Let’s first explain what SPF does and what it does not:
SPF authorizes the sending IPv4/IPv6 addresses.
SPF protects the header of the email, that is not visible to the end-user, often called several names such as: Return-Path or MAIL FROM or Envelope-From or Bounce address. If this header is missing, the SPF check will be done on the EHLO/HELO address.
SPF does not require any alignment between the FROM domain and the above mentioned Return-Path address that it actually checks. Meaning the two don't have to match from an SPF perspective.
SPF does not provide any reporting functionality, meaning the receiver of the email won't send back any reports to the sender, containing results of the email authentication.
SPF does not survive auto-forwarding and indirect mail-flows.
This prompted the introduction of an additional email authentication standard. This standard needed to address the shortcomings of the standalone SPF protocol by explicitly telling receivers what to do and provide authentication reports back. These reports enabled the sender to take the necessary actions to fix legitimate mail flows. This standard was finally formalized as the DMARC protocol.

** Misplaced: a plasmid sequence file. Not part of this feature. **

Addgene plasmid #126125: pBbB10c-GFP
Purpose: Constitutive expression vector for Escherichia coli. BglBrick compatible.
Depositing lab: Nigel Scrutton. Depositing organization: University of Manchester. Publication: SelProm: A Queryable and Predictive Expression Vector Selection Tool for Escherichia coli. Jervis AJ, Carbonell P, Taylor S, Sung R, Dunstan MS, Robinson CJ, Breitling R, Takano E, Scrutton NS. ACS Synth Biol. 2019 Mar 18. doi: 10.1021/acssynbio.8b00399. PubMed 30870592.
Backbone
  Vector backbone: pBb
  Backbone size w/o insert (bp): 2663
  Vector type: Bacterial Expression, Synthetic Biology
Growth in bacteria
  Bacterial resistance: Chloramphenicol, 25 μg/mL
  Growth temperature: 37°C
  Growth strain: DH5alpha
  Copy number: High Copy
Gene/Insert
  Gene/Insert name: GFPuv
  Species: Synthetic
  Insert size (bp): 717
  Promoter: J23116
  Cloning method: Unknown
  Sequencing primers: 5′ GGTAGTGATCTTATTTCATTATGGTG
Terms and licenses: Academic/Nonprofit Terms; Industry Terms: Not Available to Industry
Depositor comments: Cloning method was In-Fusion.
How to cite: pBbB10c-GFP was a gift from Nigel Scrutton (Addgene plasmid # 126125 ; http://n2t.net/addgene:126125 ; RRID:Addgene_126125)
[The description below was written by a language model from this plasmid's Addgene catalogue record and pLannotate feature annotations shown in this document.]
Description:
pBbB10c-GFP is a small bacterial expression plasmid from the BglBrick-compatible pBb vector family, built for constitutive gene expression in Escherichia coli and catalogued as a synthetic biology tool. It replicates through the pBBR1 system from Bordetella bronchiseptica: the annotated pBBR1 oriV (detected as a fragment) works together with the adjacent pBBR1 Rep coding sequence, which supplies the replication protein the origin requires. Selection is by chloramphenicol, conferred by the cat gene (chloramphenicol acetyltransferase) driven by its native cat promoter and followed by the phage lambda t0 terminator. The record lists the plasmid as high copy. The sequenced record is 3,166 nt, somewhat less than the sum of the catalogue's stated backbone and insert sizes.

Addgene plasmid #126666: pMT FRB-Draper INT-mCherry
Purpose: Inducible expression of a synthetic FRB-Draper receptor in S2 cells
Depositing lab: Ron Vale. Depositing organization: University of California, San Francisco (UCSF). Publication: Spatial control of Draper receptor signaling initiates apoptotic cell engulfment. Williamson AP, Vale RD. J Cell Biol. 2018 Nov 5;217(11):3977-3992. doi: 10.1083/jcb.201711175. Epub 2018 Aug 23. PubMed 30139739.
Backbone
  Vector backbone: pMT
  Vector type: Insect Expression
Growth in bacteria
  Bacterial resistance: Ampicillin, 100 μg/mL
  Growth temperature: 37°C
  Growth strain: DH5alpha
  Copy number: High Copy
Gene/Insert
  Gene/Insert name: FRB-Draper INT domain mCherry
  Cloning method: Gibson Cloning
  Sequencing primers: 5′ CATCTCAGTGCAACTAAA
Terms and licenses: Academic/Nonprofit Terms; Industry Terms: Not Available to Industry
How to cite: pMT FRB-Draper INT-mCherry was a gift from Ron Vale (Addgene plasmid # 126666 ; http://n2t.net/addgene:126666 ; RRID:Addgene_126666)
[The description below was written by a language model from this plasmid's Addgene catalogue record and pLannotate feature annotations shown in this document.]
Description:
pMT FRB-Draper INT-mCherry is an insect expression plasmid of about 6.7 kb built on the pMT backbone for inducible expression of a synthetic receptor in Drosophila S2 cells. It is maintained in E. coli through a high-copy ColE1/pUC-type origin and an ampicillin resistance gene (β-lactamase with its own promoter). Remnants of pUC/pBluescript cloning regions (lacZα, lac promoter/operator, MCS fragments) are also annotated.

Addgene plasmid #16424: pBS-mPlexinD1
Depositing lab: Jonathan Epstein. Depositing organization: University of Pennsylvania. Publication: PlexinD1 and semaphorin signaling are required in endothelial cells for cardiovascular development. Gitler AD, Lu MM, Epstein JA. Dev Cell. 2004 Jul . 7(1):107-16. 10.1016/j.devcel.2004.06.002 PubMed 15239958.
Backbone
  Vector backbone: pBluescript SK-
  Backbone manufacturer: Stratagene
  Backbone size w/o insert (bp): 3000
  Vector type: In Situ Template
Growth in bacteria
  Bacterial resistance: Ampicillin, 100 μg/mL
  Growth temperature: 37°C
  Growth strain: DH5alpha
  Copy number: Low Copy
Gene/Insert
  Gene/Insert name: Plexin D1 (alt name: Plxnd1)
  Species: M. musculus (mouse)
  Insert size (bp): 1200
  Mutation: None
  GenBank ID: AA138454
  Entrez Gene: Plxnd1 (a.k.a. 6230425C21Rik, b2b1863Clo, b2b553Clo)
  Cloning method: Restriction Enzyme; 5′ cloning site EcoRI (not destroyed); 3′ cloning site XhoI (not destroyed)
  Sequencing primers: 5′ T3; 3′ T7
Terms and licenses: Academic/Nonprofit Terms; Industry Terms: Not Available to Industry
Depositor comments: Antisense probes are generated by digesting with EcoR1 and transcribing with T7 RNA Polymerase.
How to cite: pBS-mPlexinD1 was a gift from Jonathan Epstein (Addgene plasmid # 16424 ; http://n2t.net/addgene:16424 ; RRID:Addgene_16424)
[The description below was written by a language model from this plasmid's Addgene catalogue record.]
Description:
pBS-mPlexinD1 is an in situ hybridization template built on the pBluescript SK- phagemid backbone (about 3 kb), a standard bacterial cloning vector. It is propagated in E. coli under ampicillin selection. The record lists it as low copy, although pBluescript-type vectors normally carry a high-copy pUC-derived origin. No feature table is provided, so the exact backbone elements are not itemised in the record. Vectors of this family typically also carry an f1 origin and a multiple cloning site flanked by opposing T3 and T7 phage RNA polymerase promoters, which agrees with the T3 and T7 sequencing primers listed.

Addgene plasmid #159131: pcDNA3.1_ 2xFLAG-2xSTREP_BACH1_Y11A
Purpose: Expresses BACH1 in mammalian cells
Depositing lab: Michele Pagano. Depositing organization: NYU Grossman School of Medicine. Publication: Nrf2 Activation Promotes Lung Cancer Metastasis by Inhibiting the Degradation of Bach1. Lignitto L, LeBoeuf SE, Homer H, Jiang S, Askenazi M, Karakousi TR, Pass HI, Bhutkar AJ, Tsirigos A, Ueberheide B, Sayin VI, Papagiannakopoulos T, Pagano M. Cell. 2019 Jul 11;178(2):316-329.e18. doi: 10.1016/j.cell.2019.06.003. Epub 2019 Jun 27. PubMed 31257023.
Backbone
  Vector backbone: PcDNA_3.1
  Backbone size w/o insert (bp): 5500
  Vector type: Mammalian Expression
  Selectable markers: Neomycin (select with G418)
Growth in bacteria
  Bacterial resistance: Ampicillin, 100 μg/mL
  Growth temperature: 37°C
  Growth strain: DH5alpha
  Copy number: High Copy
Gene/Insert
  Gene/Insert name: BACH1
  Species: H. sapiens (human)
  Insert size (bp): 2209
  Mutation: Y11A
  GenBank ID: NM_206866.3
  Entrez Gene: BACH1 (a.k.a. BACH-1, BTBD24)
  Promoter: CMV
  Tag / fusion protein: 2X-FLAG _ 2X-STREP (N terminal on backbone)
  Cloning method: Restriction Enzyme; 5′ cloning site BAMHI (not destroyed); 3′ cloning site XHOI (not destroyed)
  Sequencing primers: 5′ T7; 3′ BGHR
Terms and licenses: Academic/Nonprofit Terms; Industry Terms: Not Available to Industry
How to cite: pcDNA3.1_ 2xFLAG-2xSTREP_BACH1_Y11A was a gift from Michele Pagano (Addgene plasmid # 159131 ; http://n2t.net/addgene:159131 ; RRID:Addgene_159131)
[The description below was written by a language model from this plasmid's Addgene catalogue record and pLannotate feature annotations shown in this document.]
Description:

DMARC makes use of SPF as one of its foundations but also adds additional features:
Focuses on the "From" header which is visible to the end user (Header From).
DMARC requires that the domain used by SPF aligns (either an exact match or subdomain) with the domain found in the visible "From" address of the email.
DMARC ignores the nuances of soft fail and hard fail in your SPF configuration i.e. ~all and -all are treated equivalently as a SPF fail.
DMARC provides the reporting functionality to send email authentication results back to the owner of the "From" domain so they can find out if their domain is being misused. It also helps with troubleshooting your deliverability as the reporting will aid in discovering any misconfiguration with your legitimate email senders.
DMARC provides a policy which tells the receivers what to do with an email that fails email authentication. This policy is enforced by the receivers. There is no enforcement when SPF is used without DMARC.
Now that DMARC is here to provide the missing pieces, it is widely being adopted and used as an authentication requirement, that comes with the added bonus of improving email deliverability. Another protocol that DMARC relies on is DKIM which serves as a failsafe in cases where SPF breaks. To learn more about DKIM please click on the button below.
Mailbox providers have started using visual signs in their mail clients showing if an email is authenticated using DMARC (SPF/DKIM). For example, G Suite displays a question mark (?) for unauthenticated emails such as the one shown below:
Instantly test your SPF configuration
OnDMARC’s free tool Investigate lets you verify your SPF set up to ensure they actually authenticate your emails correctly.